I am more than a 39-year-old woman who is grossly underrepresented or pathetically caricatured in movies, magazines and on television. Someday, I will finally do something to help change an industry that objectifies women just to make a buck.
Revisiting Wolf's text now, 20 years later, evokes an all-too-common feeling I get when reading old feminist texts: Holy sh*t, nothing has changed.
Even though the media have reported on "thinspiration" -- a.k.a. thinspo -- websites for more than a decade, one of the first direct acknowledgement...
Now I have a daughter. And I realize that I am carrying more than the extra weight I gained during my pregnancy. I am carrying shame -- shame that I cannot pass on to my little girl. I do not want her to share the legacy of self-hate that so many women feel.
I'm not looking to be on the cover of MORE magazine. I don't need to look like Christie Brinkley or Marisa Tomei. I'm enjoying the new career I've cultivated during the second chapter of my life. I simply want to be comfortable with how I look and feel.
Women can get hung up on garment size and fit. But a clothing swap full of chatty, diverse, creative women can serve as a fantastic reminder that clothes should fit our bodies, not vice versa.
I can see absolutely nothing good about "thinspo." To me, Twitter and Tumblr should be doing all they can to shut down the pro-anorexia accounts, which just harm people.
I have had an exceptionally powerful arrival into what a broken-less life can be, but it was only made possible by transforming the piece within me that needed to realize I was never truly broken in the first place.
How do I raise my baby girl to love -- or, at the very least, not to hate -- the same features I have picked apart for so long?
Western standards of beauty are not universal standards of beauty. Beauty truly is in the eye of the beholder, and each one of us has a different standard of what is beautiful.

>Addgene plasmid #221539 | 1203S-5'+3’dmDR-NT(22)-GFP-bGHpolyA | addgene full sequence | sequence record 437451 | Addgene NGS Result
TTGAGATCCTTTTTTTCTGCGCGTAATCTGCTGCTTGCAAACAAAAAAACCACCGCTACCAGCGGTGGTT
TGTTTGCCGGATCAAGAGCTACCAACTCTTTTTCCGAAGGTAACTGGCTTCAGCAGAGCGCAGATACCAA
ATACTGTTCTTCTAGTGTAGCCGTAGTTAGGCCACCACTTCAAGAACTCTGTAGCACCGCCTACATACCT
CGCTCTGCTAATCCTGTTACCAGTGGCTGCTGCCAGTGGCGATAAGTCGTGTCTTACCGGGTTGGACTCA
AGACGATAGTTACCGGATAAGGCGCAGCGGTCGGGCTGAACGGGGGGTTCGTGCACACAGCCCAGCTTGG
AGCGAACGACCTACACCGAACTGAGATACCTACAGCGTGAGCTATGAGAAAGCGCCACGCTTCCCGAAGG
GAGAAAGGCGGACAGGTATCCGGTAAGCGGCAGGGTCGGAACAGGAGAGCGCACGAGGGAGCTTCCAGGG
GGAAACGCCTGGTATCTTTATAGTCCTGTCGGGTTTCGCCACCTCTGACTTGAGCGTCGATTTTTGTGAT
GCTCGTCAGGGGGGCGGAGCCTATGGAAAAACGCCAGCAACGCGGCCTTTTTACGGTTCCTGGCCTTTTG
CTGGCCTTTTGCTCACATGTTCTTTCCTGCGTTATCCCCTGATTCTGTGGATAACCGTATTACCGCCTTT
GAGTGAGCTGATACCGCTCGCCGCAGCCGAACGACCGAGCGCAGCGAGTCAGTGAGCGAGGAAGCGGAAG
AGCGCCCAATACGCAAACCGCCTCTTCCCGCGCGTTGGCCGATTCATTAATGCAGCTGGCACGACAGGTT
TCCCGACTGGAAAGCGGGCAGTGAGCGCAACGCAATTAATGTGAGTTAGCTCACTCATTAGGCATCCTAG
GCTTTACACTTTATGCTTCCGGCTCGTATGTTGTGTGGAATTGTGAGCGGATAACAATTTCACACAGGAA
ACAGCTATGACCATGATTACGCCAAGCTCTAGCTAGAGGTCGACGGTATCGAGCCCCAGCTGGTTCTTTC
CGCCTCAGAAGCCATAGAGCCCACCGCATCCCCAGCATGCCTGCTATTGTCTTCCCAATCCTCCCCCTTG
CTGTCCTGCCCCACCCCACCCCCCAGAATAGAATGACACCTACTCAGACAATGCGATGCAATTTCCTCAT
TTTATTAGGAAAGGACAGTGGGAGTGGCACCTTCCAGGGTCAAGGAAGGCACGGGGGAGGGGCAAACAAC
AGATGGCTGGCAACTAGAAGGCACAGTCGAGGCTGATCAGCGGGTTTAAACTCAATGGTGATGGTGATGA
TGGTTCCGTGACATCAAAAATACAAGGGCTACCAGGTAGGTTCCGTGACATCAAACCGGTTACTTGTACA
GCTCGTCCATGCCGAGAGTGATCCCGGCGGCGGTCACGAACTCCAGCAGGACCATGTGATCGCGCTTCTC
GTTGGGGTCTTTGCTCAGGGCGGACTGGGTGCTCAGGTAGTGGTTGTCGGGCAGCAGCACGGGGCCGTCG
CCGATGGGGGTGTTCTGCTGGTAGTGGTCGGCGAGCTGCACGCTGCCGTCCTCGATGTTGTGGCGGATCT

Just when I thought that I had heard it all, I learned about yet another disturbing trend among our teen girls. Teen girls are now afraid of having a hip dip -- a slight curve on the outside of their upper thighs.
How do we distinguish the angst and insecurities felt by most teenagers from the pain resulting from bullying? Does all teasing between kids warrant prohibition, or is there room for some joking and fooling around? When things clearly go too far, who should intervene?
The old and new guard did a lot of hypocritical slinging at each other during this past fashion week, which felt to me like the pot calling the kettle black. If you are perpetuating the same cold and distant veneer, what is the diffference if you are of the print or blogger ilk?
If I could go back in a time machine, this is the beauty advice I'd give to my clueless teen self. Until that technology is perfected, all I can do is share my hard-won wisdom with the teens of today. It's meant with love.
Thanks to the miracle of television, people are now talking about my ass. It's funny, because I've been talking about my ass for years, without a single enthusiastic response.
Remember, how you talk to and respond to your son's physical appearance has a profound impact on what he thinks and feel about himself.